July 2016

Creating, Managing & Protecting Your Wealth


July 2016

In this edition we look at the share markets post Brexit, where inflation and interest rates are headed, and the case for taking Level Term insurance (your premiums can be guaranteed not to increase each year with your age).

Share Markets Post Brexit

After the surprise decision by the UK to exit the EU world equity markets dropped by $2 trillion USD. This is a large number and cannot be reconciled with the direct economic impact of the UK to leave the EU. The GDP of the UK was $2.9 trillion USD in 2014 and the GDP of the UK only makes up 2.4% of the world's economy.

Not surprisingly, once the dust settled (less than 10 days later) markets returned to pre-Brexit levels and market volatility has decreased.

The IMF's (International Monetary Fund) forecast for world GDP growth in April was revised down from 3.5% to 3.2% picking up in 2017 to 3.5%. While it is acknowledged that world growth rates are sluggish and the world economy is more exposed to risks there are still pockets of opportunity.

Data out last week shows the US labour market bouncing back with broad-based jobs growth in June, alleviating concerns of an economic slowdown in the United States.  Non-farm payroll employment rose 287,000 in June following virtually no growth (a revised increase of 11,000) in May.

Inflation and Interest Rates

The NZ Reserve Bank has in the past used interest rates to control inflation within the target band of 1% to 3%. Some inflation is good as it stimulates the economy. The problem around the world (including NZ) is that inflation is at record low levels (NZ 0.4%) and interest rates are also at low levels. Some countries even have negative interest rates, for example the Swiss National Bank interest rate is currently negative 0.75%.  Your account will be debited by 0.75% p.a. for the security of having your money safely secured by the bank.

In early July the international rating agency Standard & Poors (S&P) revised the outlook on the Australian Sovereign Credit rating (AAA) to a negative credit watch (the rating hasn't been changed but they are watching to see if it needs to be downgraded) which will impact the credit ratings for Australian banks and the cost of finance. This will also impact Australian bank subsidiaries in NZ (NZ banks that are owned by Australian banks) with an expected rating downgrade from AA- to A+.

What does this mean for New Zealand interest rates?

The next NZ Reserve Bank Monetary Policy Statement (MPS) and Official Cash Rate (OCR) review are on 11th August. The last reviews in April and June resulted in no change to the OCR. The OCR impacts the mortgage interest rates charged by banks.

Low interest rates are one of the key factors fueling the Auckland property market, the other factors are greed, a shortage of properties and immigration. With the impending downgrade of Australasian banks the NZ Reserve Bank has some room to drop interest rates to stimulate the economy without fueling the property market. Banks may need to raise interest rates because of their increased cost of borrowing.

The announcement on Monday that the annual inflation rate came in at 0.4% was below the NZ Reserve Bank's expectation of 0.6%. The markets are now factoring in a 80% chance of a further rate drop to an OCR of 2.0%.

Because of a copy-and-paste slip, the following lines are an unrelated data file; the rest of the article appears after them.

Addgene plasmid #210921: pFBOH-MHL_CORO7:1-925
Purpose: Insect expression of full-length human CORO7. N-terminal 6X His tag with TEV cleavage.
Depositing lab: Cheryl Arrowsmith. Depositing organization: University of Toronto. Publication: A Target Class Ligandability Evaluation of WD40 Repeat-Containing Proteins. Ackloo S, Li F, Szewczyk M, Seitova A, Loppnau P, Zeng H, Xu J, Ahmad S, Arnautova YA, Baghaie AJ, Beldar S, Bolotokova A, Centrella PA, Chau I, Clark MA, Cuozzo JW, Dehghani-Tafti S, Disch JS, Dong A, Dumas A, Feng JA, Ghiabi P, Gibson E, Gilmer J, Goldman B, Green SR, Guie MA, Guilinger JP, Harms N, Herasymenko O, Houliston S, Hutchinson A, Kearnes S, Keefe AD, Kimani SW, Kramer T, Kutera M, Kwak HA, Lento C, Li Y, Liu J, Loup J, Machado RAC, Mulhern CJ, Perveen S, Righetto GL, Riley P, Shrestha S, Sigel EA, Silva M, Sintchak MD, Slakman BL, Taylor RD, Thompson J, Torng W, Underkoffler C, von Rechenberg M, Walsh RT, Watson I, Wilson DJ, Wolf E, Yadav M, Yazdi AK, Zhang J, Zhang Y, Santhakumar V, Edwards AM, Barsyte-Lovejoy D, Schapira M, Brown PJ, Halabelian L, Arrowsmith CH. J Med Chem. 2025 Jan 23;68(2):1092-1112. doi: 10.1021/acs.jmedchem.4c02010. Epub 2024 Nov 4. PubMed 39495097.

We have a contrarian view,  In our opinion its more likely the NZ Reserve Bank will hold rates at the current OCR level of 2.25%.

We need to come to terms that inflation and interest rates will remain low for a long time.

If you have a floating mortgage its our view that you should fix the interest rate now as we believe we are at the bottom of the interest rate cycle. Alternatively wait until the official OCR rate is announced on the 11th August. Even if the OCR rate drops to 2.0% this does not mean banks will lower their mortgage rates this time.

Level Term Insurance

Insurance premiums usually increase each year because as you get older the chances of something happening to you (suffering a catastrophic event) increases. Some clients cancel their insurance when they get older, when they need it the most, because the premiums keep increasing.

Level term insurance is where the premiums you pay each month do not increase with age. Initially premiums are higher than yearly renewable insurance, but over time the total cost you pay is less.
174 Hutt Road, Petone, Lower Hutt 5012
T: 04 471 0662               W:
Alison Renfrew FSP35961 and Richard Renfrew FSP35821 are authorised financial advisers (AFA) and registered to give financial services advice including investments. They are directors of Lyford Financial Services Ltd and Lyford Investment Management Ltd trading as LYFORDS. The information in this newsletter is given in good faith and has been prepared from published information and other sources believed to be reliable, accurate and complete at the time of preparation but its accuracy and completeness is not guaranteed. Information and any analysis, opinions or views contained herein reflect a judgment at the date of publication and are subject to change without notice. To the extent that any such information, analysis, opinions or views constitute advice, they do not take into account any person's particular financial situation or goals and, accordingly, does not constitute personalised advice under the Financial Advisers Act 2008, nor does it constitute advice of a legal, tax, accounting or other nature to any persons.